Danville History Resources
Available at Colby Memorial Library, Danville, NH
Links to Other Sites
Preservationists are already sold on the wisdom of keeping historic windows. Not only are they character-defining in most buildings, but they also have a proven track record of 50 or 100 or 150 (or more!) years. What modern replacement window has that kind of guarantee? What we need to have, though, are strategies for dragging doubters onto this bandwagon. One of the best ways to do this is often money. We may hear that "new windows are so much more energy efficient," but a number of studies (see the links below) have proven that properly maintained historic wood windows, fitted with good storm windows, can be just as energy efficient as new windows -- and they can cost less up front. Wood windows built before WW II are often old growth timber, an irreplaceable resource that is sustainable and almost infinitely repairable. Most new windows are not repairable. When one part wears out, the whole sash must be replaced. Up to 30% of replacement windows require replacement in less than 10 years; few last 30 years. Yet it can take more than 200 years to recoup the cost of new ones through energy savings. With basic maintenance, many historic wood windows can last another century.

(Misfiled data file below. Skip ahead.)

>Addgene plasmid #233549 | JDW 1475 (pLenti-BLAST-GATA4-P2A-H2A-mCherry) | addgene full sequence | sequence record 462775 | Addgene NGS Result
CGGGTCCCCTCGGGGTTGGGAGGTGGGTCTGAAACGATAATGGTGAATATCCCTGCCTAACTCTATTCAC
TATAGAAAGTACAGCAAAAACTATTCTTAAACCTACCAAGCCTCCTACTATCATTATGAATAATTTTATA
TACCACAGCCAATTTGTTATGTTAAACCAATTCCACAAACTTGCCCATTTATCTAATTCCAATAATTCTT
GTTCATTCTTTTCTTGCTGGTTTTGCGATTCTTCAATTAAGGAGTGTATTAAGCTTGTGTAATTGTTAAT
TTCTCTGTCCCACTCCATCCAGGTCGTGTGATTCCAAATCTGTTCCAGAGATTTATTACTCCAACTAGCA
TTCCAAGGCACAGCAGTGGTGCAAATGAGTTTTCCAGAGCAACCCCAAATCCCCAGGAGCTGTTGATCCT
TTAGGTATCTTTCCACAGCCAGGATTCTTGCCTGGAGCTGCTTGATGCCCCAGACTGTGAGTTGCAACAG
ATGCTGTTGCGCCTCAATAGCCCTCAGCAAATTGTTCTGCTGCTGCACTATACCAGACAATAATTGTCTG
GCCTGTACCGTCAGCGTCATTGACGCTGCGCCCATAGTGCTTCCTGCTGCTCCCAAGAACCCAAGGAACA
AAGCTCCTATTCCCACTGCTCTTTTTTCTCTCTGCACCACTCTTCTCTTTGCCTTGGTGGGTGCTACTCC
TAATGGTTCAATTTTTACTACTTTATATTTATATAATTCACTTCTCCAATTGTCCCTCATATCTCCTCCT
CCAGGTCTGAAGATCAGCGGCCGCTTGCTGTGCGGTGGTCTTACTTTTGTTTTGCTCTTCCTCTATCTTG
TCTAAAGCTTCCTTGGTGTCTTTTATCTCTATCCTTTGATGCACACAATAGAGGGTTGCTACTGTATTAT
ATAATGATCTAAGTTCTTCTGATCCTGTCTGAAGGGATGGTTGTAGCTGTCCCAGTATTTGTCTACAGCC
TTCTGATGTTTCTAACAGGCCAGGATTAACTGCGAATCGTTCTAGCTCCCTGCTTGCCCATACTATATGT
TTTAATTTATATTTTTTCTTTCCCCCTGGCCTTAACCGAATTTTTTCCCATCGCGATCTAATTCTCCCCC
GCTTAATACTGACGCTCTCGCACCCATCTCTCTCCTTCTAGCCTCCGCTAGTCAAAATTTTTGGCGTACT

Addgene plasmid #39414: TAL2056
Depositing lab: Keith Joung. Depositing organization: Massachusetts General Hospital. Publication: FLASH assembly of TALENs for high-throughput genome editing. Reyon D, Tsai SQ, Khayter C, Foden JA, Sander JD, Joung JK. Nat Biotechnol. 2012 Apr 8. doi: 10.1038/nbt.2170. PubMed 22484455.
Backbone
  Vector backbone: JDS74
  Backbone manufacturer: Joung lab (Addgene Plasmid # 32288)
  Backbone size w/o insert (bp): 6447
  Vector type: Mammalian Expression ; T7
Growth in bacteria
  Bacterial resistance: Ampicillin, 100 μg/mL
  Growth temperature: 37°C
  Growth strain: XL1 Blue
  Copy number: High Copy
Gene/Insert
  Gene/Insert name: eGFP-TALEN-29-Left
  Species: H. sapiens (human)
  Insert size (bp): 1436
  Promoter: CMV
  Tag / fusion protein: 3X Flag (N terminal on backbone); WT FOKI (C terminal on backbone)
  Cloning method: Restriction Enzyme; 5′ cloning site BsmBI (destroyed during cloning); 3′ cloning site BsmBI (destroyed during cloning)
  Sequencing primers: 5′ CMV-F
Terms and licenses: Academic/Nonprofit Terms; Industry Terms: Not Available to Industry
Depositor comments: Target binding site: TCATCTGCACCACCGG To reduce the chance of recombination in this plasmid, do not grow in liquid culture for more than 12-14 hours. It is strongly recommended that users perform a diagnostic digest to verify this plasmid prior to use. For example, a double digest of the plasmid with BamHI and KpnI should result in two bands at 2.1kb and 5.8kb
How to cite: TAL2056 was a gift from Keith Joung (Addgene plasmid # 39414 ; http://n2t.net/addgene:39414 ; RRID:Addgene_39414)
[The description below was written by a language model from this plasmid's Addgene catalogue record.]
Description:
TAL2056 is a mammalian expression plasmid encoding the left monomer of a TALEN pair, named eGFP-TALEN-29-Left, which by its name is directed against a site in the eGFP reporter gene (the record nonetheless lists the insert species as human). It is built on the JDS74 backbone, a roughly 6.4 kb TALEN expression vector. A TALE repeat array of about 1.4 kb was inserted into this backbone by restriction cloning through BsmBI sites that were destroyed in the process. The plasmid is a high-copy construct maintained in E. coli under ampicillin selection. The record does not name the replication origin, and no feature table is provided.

If you have historic wood windows in your house or in a local building, how can you make them winter-ready?
Check the locks and weather-stripping to make sure the windows close tightly.
Make sure the storm windows are installed correctly and are fully closed.
If you have condensation issues, these can tell you where the problem is: moisture on the inside of the window, facing the room, indicates cold air leaking through the storm window is the likely problem. Moisture on the outside of the window, facing the storm, indicates warm air leaking from the interior of the house out.
To find out more about repairing historic windows, check out these resources:
New England Window Restoration Alliance (NEWRA): http://windowrestorationne.org/
Window Basics, from the National Trust for Historic Preservation: http://www.preservationnation.org/information-center/sustainable-communi...
"The Vermont Window Study," a classic early (1996) study on energy performance: https://ncptt.nps.gov/blog/testing-the-energy-performance-of-wood-window...
"Saving Windows, Saving Money," a more recent (2012) version of the same type of study from the Preservation Green Lab: https://ncptt.nps.gov/blog/saving-windows-saving-money/
The Evolution of Window Sashes: http://www.nh.gov/nhdhr/publications/documents/window_sash_handout.pdf.